Sunday, 14 July 2013

Town of Seventeen Seventy

From Rainbow Beach we moved north to the town of Seventeen Seventy (1770) travelling through Maryborough, Bundaberg and Agnes Water.
The caravan park at 1770 where we stayed.

1770 is named such because Captain James Cook made a landing here on the 24th of May 1770, the first landing for the Endeavor and her crew on the Queensland coast. During the brief landing Joseph Banks collected some 30 or so plant specimens and a Bustard was shot for the pot. This was possibly the first Australian native bird killed by a firearm in our history, at least by the English.
We stopped for lunch at a large park with extensive wetland ponds in the heart of Bundaberg where I ran into Nev Capell, President of BirdLife Bundaberg (BLB), who was undertaking a bird survey at the time. During a brief exchange of birding information Nev mentioned BLB were undertaking their winter survey across the region and asked if we could keep a list of the birds we saw while we were at 1770 and email them to him. I agreed to do this as collection of bird data is important and it gives an added incentive to be extra vigilant while out in the field.
At the Bundaberg ponds there were various wetland species, however of particular interest were about 6 Cotton Pygmy-geese, a species I have not seen before and according to Nev they are an uncommon visitor to Bundaberg. Nev also mentioned that Freckled Duck, which are very rare in this area, had turned up at the Bundaberg wetlands recently. This is a species I had long attempted to see and in spite of travelling over much of Australia, I had never managed to see one until earlier this year at Lake Guyatt at Sale, Victoria.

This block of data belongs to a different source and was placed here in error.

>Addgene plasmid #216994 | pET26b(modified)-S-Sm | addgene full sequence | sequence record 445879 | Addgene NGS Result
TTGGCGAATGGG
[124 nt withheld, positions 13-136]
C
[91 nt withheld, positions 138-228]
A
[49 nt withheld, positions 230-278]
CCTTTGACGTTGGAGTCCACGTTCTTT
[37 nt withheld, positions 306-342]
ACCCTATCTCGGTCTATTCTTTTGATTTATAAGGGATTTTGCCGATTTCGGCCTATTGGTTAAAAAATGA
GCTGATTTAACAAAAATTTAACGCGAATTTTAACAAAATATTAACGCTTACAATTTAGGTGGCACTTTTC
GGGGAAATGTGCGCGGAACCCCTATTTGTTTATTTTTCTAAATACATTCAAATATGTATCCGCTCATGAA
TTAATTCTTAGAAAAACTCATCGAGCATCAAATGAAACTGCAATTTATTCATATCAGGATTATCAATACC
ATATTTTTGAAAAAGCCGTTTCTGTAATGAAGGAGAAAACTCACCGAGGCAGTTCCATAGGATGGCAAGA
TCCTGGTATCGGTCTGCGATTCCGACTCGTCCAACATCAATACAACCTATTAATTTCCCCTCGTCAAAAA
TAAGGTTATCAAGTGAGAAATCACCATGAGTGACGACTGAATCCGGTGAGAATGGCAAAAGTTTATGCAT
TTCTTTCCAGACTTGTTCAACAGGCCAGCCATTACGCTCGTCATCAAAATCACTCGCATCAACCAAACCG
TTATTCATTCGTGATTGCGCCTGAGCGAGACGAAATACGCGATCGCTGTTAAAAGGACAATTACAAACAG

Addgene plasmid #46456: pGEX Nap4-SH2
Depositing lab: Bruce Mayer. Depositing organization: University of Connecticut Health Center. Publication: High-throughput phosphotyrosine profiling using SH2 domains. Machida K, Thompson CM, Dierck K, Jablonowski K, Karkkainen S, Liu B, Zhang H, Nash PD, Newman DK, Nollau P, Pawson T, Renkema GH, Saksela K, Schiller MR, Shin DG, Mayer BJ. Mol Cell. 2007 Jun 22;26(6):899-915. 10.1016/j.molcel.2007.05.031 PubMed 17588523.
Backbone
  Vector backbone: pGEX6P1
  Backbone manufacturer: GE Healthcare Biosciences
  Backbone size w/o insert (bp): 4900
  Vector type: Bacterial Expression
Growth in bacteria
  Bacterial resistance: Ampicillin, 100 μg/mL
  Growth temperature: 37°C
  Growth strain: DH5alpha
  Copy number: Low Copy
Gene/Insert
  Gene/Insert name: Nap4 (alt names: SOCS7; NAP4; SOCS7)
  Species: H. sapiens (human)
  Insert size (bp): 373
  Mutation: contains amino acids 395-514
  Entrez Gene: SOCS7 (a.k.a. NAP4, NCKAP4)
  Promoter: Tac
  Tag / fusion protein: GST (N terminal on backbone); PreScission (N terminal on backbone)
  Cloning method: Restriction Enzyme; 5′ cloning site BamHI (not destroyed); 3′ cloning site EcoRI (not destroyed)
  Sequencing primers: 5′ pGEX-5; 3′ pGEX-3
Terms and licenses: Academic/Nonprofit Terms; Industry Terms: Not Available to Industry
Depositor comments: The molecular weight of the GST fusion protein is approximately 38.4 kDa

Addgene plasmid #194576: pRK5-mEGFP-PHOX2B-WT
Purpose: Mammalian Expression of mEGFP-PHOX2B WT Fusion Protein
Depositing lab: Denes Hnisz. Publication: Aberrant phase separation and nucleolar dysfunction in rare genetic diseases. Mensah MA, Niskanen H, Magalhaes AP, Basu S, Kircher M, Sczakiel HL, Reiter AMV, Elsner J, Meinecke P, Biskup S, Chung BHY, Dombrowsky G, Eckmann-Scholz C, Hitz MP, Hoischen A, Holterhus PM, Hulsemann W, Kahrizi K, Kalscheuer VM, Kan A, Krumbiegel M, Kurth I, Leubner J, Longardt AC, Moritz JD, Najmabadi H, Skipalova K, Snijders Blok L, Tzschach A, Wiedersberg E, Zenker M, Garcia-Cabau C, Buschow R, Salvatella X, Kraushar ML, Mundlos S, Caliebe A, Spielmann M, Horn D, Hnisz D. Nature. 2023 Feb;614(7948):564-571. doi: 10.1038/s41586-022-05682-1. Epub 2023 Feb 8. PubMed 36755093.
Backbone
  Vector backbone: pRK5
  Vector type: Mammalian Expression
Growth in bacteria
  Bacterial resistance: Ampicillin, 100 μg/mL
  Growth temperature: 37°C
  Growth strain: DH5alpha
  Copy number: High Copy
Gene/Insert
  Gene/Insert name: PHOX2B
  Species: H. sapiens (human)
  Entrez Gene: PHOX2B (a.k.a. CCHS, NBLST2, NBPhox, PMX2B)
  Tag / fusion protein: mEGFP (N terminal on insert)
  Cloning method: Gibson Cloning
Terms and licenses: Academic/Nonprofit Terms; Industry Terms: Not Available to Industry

Over two days in and around 1770 and Agnes Water, including in Eurimbula and Deepwater National Parks and the Joseph Bank Conservation Park, we managed to see 58 species of birds. Not a great total and none were particularly exceptional except for about 50 Freckled Ducks found on a farm dam on the outskirts of Agnes Water. So a species of duck I have found very hard to see in the past, even in their main range, I now find outside their normal range at Agnes Water!
I was lucky to find this group of Freckled Ducks on a large dam near Agnes Water. When I moved closer for another photo this group took to the water and were then joined by another 40 birds.
The distinctive head and bill profile shape and grey brown freckled appearance make this an easy duck species to ID, at least when they are on the water.
The birding highlight at 1770 was watching a pair of male Leaden Flycatchers performing to win the attention of a female. The two males perched a short distance from each other and called loudly with their heads held high while maintaining an intense tail quiver.
One of two male Leaden Flycatchers we watched while they tried to impress a female.
Singing to impress with head feathers erect and, not captured in a still photo, the tail quivering.
Spangled Drongos are a common sight here however to date I have found they are not very approachable for photos. In Eurimbula National Park I managed to snap a couple of shots of a juvenile Spangled Drongo which has a brown eye and rather shabby appearance compared with the brilliant red eyed adults with their jet black plumage which has a glossy greenish blue metallic sheen depending on the light angle.
A juvenile Spangled Drongo - Eurimbula National Park.